Design of Microfluidic and Electronic Systems with Soft or Flexible Structures
Dr. Aaron Mazzeo, Harvard University
Thursday, April 12, 2012, 10:30am
This seminar is part of the Jones Seminars on Science, Technology, and Society series.
Soft materials such as elastomers are important for developing technologies in flexible electronics, microfluidics, robotics, and energy harvesting. We have designed a manufacturing process using centrifugal casting to produce silicone-based microfluidic devices. To address the rate-limiting step of removing bubbles during conventional prototyping of silicone-based devices, centrifugal casting removes bubbles quickly through diffusion and buoyancy, while also permitting simultaneous patterning of multiple surfaces with micro/nano features and precise control of the thickness of parts. With respect to flexible electronics, we have designed a class of touch pads based on low-cost metallized paper typically used as packaging for beverages or book covers. The individual keys in the touch pads detect changes in capacitance and contact with fingers by using the effective capacitance of the human body and the electrical impedance across the tip of a finger. With their easily arrayed keys, environmentally benign materials, and low cost, the touch pads have the potential to contribute to future developments in disposable, flexible devices, “smart” packaging, biomedical instrumentation, games, and energy-efficient user interfaces.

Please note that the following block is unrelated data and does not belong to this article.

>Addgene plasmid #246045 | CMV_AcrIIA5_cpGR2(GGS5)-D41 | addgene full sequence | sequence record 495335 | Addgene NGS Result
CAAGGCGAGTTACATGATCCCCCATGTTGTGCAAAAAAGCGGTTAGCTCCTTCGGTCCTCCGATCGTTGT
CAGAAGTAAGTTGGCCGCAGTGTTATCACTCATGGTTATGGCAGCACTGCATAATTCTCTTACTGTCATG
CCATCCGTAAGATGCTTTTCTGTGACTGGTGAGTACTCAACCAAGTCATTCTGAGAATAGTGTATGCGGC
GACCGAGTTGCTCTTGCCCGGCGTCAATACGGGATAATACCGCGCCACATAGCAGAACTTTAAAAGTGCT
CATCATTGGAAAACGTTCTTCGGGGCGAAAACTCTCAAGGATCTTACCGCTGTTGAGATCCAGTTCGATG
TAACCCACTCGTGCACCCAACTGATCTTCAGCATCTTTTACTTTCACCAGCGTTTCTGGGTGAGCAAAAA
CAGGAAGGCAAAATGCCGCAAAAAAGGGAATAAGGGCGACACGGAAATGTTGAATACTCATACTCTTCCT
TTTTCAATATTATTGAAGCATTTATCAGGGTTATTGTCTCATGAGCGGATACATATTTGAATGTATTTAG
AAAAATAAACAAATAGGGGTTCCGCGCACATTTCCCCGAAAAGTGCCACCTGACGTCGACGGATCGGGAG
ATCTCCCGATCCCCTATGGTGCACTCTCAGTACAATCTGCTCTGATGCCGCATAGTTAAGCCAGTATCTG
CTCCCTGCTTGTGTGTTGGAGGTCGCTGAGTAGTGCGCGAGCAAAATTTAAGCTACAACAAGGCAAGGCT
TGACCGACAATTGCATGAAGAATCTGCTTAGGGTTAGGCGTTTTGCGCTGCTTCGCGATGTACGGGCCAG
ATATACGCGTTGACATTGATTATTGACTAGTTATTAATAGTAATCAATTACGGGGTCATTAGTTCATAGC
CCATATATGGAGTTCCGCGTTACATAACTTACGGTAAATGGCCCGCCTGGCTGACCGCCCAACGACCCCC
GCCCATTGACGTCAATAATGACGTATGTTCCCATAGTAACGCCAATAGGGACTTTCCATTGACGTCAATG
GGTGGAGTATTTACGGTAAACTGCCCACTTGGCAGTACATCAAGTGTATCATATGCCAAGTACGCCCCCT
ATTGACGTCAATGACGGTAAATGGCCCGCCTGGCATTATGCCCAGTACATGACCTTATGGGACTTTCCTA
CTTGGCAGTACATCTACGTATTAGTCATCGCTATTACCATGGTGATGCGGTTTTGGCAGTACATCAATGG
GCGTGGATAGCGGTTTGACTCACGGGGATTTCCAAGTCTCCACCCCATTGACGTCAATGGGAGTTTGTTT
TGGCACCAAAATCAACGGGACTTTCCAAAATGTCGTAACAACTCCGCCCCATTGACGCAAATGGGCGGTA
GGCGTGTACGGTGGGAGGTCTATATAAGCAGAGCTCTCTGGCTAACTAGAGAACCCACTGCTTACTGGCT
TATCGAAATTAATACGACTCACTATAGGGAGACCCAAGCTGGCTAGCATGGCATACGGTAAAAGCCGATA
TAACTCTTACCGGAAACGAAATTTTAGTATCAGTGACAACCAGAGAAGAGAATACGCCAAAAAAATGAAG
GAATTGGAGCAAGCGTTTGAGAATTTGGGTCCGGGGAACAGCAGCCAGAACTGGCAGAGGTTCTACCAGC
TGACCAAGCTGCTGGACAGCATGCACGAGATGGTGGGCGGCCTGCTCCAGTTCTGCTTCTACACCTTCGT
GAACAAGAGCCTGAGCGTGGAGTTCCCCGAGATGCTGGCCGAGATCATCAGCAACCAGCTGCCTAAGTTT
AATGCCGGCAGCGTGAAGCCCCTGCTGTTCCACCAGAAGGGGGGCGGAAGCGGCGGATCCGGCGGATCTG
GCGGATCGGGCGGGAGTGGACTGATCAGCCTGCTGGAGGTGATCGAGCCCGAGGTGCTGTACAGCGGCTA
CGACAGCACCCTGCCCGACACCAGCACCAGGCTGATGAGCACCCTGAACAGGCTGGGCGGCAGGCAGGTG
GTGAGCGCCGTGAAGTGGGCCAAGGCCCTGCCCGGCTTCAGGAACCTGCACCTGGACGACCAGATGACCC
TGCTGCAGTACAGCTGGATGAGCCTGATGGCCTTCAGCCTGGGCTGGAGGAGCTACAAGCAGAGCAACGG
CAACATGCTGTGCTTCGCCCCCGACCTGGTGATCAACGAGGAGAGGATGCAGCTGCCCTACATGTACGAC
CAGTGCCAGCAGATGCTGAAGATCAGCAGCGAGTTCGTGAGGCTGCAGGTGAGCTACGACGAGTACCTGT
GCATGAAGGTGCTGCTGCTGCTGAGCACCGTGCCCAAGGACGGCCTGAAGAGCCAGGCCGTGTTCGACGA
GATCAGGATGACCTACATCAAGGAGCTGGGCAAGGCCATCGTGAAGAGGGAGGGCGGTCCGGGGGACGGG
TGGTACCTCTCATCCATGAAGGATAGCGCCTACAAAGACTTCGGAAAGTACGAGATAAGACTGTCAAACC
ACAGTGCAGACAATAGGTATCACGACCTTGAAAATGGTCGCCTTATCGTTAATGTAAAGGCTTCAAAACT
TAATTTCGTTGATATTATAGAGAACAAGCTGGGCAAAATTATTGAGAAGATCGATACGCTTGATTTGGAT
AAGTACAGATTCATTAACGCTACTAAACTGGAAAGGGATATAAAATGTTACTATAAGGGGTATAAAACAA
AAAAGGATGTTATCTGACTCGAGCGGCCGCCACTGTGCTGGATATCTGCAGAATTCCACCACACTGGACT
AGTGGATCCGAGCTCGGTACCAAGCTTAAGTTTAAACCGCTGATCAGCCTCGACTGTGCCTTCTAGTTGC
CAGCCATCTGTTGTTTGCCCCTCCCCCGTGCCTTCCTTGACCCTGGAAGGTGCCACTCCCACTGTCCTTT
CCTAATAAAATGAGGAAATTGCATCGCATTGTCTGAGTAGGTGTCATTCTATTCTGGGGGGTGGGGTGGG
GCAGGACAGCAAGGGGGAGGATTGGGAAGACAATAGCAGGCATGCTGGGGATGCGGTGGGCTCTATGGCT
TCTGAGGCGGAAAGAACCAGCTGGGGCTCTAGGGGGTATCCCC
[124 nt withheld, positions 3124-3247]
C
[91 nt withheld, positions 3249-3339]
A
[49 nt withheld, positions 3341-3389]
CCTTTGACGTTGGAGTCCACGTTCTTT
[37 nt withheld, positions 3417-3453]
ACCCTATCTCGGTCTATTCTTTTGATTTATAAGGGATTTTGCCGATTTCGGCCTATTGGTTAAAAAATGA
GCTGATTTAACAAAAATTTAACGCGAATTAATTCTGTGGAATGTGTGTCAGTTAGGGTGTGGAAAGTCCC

About the Speaker
Dr. Aaron Mazzeo is a postdoctoral fellow at Harvard University with George Whitesides. Prior to joining the Whitesides Group, Aaron completed his undergraduate (S.B.) and graduate degrees (S.M. and Ph.D.) at MIT in the Department of Mechanical Engineering. As a postdoctoral fellow, Aaron has researched paper-based electronics and diagnostics, soft robots, and acoustic extinction of flames. While at MIT, his graduate studies with David Hardt and David Trumper focused on centrifugal casting and hot embossing of microfluidic devices, mechatronics, precision engineering, and atomic force microscopy. His graduate and postdoctoral research has led to co-authored journal publications in Precision Engineering, Lab on a Chip, Angewandte Chemie, Advanced Materials, PNAS, and Polymer Engineering and Science, along with conference proceedings for ASME, SPIE, the Society of Plastic Engineers (SPE), the International Symposium for Nanomanufacturing (ISNM), and the International Conference on Micromanufacturing (ICOMM). Between graduate degrees, Aaron worked at Fusion Optix, a startup company in the Boston area, developing and manufacturing optical films for diffusing light. His areas of future research include design and manufacturing techniques for soft materials with emphasis in energy harvesting, flexible electronics, and robotics.